In a recent response to an autumn consultation it held on its plans, the ICO confirmed it will open the sandbox "with a year-long ‘live beta’ phase" some time during its next financial year, which begins on 1 April 2019.
The precise framework for sandbox participation has still to be set, but the data protection authority gave guidance on how it might work in its response paper.
"ICO engagement to assist innovation where personal data will be processed is welcomed," said data protection law expert Michele Voznick of Pinsent Masons, the law firm behind Out-Law.com. "The further details of the how it will work and the criteria to ‘play’ are awaited, as the usefulness of participating in the sandbox will depend of the rules and the criteria."
"It is also hoped that, once it is up and running, any ‘lessons learned’ from the use of sandbox will be utilised by the ICO in future GDPR guidance, or incorporated into future GDPR guidance. This will allow the sandbox to be a genuine benefit for all," she said.
According to the ICO, organisations will be able to test innovative products and services through its sandbox if they fulfil certain eligibility criteria. Applicants will need to be able to demonstrate their products or services are genuinely innovative, can deliver material benefit to data subjects, and that they have in place a robust accountability framework for working with personal data, it said.
The sandbox will be "broad in scope and open to all sectors and to all types of innovation" and participation will be informed by advice and 'informal steers' provided by the ICO, although the precise form that guidance will take is still to be finalised.
The ICO said it would work with successful applicants to develop "a bespoke sandbox plan" that works to "a defined timescale", and said it could permit "live data" to be used in testing "if risks can be effectively mitigated".
It promised to "ensure robust safeguards, clarity over the relationship with our other powers and regulatory requirements, and put in place mechanisms to protect the commercial confidentiality of participants whilst meeting our requirements under freedom of information".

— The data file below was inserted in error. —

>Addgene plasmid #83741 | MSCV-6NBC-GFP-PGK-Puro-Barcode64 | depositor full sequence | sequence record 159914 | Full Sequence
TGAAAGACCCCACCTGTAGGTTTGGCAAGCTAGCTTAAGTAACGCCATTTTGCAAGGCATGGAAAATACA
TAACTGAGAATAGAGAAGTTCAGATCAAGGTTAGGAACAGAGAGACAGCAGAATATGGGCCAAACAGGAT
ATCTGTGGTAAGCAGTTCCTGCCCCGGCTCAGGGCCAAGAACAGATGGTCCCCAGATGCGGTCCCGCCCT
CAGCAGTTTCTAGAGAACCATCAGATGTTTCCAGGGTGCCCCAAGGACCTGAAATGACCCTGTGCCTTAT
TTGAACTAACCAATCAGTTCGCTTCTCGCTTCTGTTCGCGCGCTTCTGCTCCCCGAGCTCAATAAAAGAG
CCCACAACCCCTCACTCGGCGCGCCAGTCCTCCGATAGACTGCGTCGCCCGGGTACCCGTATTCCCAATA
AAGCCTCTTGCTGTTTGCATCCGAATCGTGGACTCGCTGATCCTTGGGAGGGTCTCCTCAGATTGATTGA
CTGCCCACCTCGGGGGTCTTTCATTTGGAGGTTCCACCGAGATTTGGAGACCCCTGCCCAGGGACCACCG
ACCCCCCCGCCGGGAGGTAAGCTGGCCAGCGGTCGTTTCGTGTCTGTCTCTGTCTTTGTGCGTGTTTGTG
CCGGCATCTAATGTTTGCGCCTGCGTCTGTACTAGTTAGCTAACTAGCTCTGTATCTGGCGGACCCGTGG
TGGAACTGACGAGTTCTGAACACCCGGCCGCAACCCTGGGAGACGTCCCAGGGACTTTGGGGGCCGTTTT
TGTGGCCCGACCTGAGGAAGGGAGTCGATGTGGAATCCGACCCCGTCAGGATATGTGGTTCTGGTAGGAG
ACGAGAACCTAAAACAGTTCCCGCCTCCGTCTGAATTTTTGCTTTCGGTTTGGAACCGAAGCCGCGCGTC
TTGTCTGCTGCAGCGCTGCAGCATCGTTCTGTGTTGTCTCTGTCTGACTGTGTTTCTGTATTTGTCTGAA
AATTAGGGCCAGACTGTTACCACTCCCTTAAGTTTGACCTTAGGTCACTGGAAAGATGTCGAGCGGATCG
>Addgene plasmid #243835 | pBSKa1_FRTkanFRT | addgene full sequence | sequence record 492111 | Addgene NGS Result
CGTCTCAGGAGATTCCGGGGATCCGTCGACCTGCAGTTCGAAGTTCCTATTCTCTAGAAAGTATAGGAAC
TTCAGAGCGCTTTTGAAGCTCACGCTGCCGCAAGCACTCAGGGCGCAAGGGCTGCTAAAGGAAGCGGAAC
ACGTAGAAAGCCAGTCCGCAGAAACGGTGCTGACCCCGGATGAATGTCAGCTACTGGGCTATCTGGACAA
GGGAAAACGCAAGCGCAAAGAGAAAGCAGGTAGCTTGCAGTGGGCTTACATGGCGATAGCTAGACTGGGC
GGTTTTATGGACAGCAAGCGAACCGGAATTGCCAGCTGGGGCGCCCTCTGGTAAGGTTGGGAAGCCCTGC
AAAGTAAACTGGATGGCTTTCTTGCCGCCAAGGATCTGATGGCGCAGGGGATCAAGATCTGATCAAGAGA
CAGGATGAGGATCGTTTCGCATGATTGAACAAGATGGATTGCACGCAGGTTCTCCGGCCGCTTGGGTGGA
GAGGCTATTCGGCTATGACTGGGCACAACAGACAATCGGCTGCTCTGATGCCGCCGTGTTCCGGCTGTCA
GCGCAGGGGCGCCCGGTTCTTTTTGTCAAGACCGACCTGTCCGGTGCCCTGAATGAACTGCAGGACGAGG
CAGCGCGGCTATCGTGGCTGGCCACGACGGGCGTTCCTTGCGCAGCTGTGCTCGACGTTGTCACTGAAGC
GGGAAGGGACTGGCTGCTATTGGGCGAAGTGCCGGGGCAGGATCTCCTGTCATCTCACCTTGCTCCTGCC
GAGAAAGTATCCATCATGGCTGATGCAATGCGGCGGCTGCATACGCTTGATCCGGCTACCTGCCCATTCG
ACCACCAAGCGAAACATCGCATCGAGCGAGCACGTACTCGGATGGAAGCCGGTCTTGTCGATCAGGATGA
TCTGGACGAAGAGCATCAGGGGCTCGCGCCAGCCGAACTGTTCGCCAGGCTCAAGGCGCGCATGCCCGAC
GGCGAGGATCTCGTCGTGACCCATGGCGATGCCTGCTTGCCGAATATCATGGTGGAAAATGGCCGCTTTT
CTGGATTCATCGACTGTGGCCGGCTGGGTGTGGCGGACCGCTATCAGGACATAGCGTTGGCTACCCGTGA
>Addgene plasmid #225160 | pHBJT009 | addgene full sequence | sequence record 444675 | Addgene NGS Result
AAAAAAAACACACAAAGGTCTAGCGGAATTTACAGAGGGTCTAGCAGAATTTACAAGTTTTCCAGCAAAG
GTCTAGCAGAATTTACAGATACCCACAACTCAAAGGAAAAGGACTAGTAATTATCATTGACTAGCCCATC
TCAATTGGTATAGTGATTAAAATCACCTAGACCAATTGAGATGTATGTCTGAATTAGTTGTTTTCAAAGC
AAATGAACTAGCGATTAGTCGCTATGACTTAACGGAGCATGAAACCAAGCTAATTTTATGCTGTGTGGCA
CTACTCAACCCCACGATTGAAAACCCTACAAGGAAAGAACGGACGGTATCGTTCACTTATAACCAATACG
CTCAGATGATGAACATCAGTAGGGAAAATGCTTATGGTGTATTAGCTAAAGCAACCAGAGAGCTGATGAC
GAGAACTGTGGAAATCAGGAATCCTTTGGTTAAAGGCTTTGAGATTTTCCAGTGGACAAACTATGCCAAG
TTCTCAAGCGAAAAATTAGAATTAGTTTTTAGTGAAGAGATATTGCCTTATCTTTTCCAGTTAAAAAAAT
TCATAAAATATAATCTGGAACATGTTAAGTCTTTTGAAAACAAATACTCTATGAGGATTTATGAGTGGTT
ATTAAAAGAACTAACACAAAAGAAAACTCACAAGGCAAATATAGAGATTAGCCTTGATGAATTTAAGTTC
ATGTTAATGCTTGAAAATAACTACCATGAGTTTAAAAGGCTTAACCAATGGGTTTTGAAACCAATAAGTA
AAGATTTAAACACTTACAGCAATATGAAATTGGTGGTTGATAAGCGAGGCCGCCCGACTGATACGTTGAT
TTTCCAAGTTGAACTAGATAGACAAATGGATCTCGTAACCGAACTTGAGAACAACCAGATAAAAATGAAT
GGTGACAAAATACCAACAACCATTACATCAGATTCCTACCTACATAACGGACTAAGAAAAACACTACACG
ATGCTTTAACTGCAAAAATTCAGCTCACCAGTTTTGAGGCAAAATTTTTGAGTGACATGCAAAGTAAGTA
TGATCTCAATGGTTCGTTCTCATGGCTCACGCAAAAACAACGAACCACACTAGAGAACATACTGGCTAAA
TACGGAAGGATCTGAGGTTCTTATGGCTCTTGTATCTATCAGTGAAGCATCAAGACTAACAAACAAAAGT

The watchdog said, though, that it does "not envisage the sandbox being a place to relax requirements for compliance, or to provide any certification or positive assurances as result of sandbox participation".
While it "will not provide a ‘badge’ or certification" to denote a company's participation in its sandbox, the ICO said it is "keen to explore what forms of communication, such as letters acknowledging entrance and exit to the sandbox, or other mechanisms there may be" to help organisations build trust in their product or service on the back of their participation in the sandbox.
The ICO suggested GDPR-compliant industry codes of conduct could be developed by sandbox participants.
"Many of the answers as to how best to apply the GDPR will rest with organisations and sectors themselves," the ICO said. "The GDPR creates the opportunity for sectors to come together to create codes of conduct that will provide practical application of the GDPR and we welcome dialogue with any sector that wishes to make progress in this manner. The sandbox itself presents an opportunity to test approaches to addressing these challenges and in some circumstances that could then inform the creation of sector-specific codes of conduct."
"We are keen to ensure the sandbox develops in such a manner as to be as accessible to small start-up organisations as to large incumbents, and everything in between," it said.
The ICO said it expects the way its sandbox operates to evolve over time. It said it will not charge businesses that participate in the 'beta' phase of the sandbox, but left it open to potentially levy a fee on participants thereafter.
The ICO will not be the first UK authority to create a regulatory sandbox. The Financial Conduct Authority (FCA) already operates a sandbox for the testing of fintech innovations. Participation in the FCA's sandbox is also subject to eligibility criteria and consumer safeguards are applied to the testing, but in some cases a lighter-touch regulatory framework is applied to the testing. In addition, the FCA's sandbox has operated in staged cohorts, whereas the ICO said it prefers an "always open" approach.